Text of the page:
In 2012, one-fifth of Iraq’s population lived below the poverty line, and a significant share of the Iraqi people was vulnerable to falling into poverty, according to a new World Bank Group report. Although the country experienced high economic growth, averaging seven percent annually between 2008 and 2012, poverty fell by only 4 percentage points during this time, and the richer segments of the population reaped more of the benefits

Iraq has been a nexus of conflict and fragility for decades, and faces yet another crisis today, which will have important implications for the welfare of its people. Addressing this crisis will take time and concerted effort; however, there may be important lessons from the recent period of relative peace, 2007-2012, that can help identify and address the root causes of poverty, exclusion, and continued violence and insecurity.

The Unfulfilled Promise of Oil and Growth: Poverty, Inclusion and Welfare in Iraq, 2007-2012, provides the first in-depth analysis of Iraq’s economic and social development since 2006–07, a period marked by recovery in the oil sector, a massive scaling up of oil revenues, and extensive efforts by the government to meet the high expectations of the people.

“This report provides incisive analysis on the relationship between past growth and poverty reduction in Iraq,” said Robert Bou Jaoude, World Bank Country Manager for Iraq. “It outlines policy implications for a more inclusive growth process, serves as a guide to ensure social and economic targets are indeed met, and lays out priorities and actions necessary for enhancing the welfare of Iraq’s citizens.”

The report, which is based on two rounds of nationwide and comprehensive household surveys from 2007 and 2012, shows that the establishment of a civilian-elected government in 2005-06 was followed by a period of strong economic growth. Poverty, however, declined only modestly, and deep deprivations in non-monetary dimensions persisted. Close to half the population in Iraq has less than primary level education; almost a third of children ages 0 to 5 are stunted; over 90 percent of households in Baghdad, and central and southern governorates receive less than 8 hours of electricity a day; a third of men and 90 percent of women aged 15 to 64 are neither employed nor looking for work; and more than 60 percent of the calories consumed by the poor come from a nationwide food subsidy program. And this was the situation before the current crisis.

“The report’s findings also reflect Iraq’s difficult legacy of violence, fragility, and institutional weakness. Iraq faces enormous long term challenges that may take a long time to overcome,” said Nandini Krishnan, World Bank Senior Economist and Lead Author of the Report.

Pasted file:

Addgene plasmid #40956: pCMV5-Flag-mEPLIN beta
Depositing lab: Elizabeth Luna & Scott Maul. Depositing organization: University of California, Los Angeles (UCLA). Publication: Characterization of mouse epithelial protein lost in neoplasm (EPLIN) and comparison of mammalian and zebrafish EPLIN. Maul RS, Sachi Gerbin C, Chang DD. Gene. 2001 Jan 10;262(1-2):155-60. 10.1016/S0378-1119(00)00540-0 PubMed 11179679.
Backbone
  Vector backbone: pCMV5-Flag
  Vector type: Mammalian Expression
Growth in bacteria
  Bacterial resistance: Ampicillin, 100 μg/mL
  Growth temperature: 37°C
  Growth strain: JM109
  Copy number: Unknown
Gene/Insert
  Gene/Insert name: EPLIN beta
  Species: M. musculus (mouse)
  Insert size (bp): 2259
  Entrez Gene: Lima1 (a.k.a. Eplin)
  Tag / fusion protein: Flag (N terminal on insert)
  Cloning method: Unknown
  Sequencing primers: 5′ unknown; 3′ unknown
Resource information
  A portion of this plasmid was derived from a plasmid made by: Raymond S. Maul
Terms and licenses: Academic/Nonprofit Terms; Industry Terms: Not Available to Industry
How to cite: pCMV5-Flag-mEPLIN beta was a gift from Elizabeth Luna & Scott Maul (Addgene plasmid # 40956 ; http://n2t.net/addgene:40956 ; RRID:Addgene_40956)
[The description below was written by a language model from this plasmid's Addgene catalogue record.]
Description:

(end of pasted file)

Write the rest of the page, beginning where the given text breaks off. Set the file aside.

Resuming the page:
The continued internal violence and insecurity in some parts of the country between 2003 and 2012 contributed to deepening economic and social fragmentation: Iraq lost more than 100,000 civilians to violence and the provinces north and west of Baghdad continued to be unstable. As a result, welfare was severely constrained.

Between 2007 and 2012, the government tried to redistribute oil revenues through public transfers and public sector employment. The results were mixed. The report’s recommendations, therefore, aim for a more inclusive development strategy that can strengthen the relationship between citizens and the state. While these will bear fruit in the medium and long terms, the seeds must be sown now.  Implementing an effective and comprehensive system of safety nets will address the multiple deprivations and vulnerabilities of the population, while redressing the human capital deficit. While an immediate and effective response to the crisis in Iraq today is essential, as Iraq looks forward, it will need to address these fundamental development challenges to build an inclusive economy and society.

“The in-depth poverty analysis will provide a clear understanding of the development challenges facing Iraq and serve as the basis for preparing new development policies aimed at improving standard of living in a broad and inclusive manner,” said Dr. Mehdi Al-Alaak, Head of the Prime Minister’s Office and Head of Technical Committee of Poverty Reduction Strategy in Iraq.The World Bank played an active role in providing the Ministry of Planning with technical assistance.  We hope this support will continue during the preparations for a new strategy that takes into account the internal displacement that has resulted in an increase in poverty.”

The World Bank in Iraq

The World Bank’s portfolio for Iraq consists of 3 projects valued at US$230 million focusing on infrastructure (water and electricity generation), youth employment, and capacity and institution building.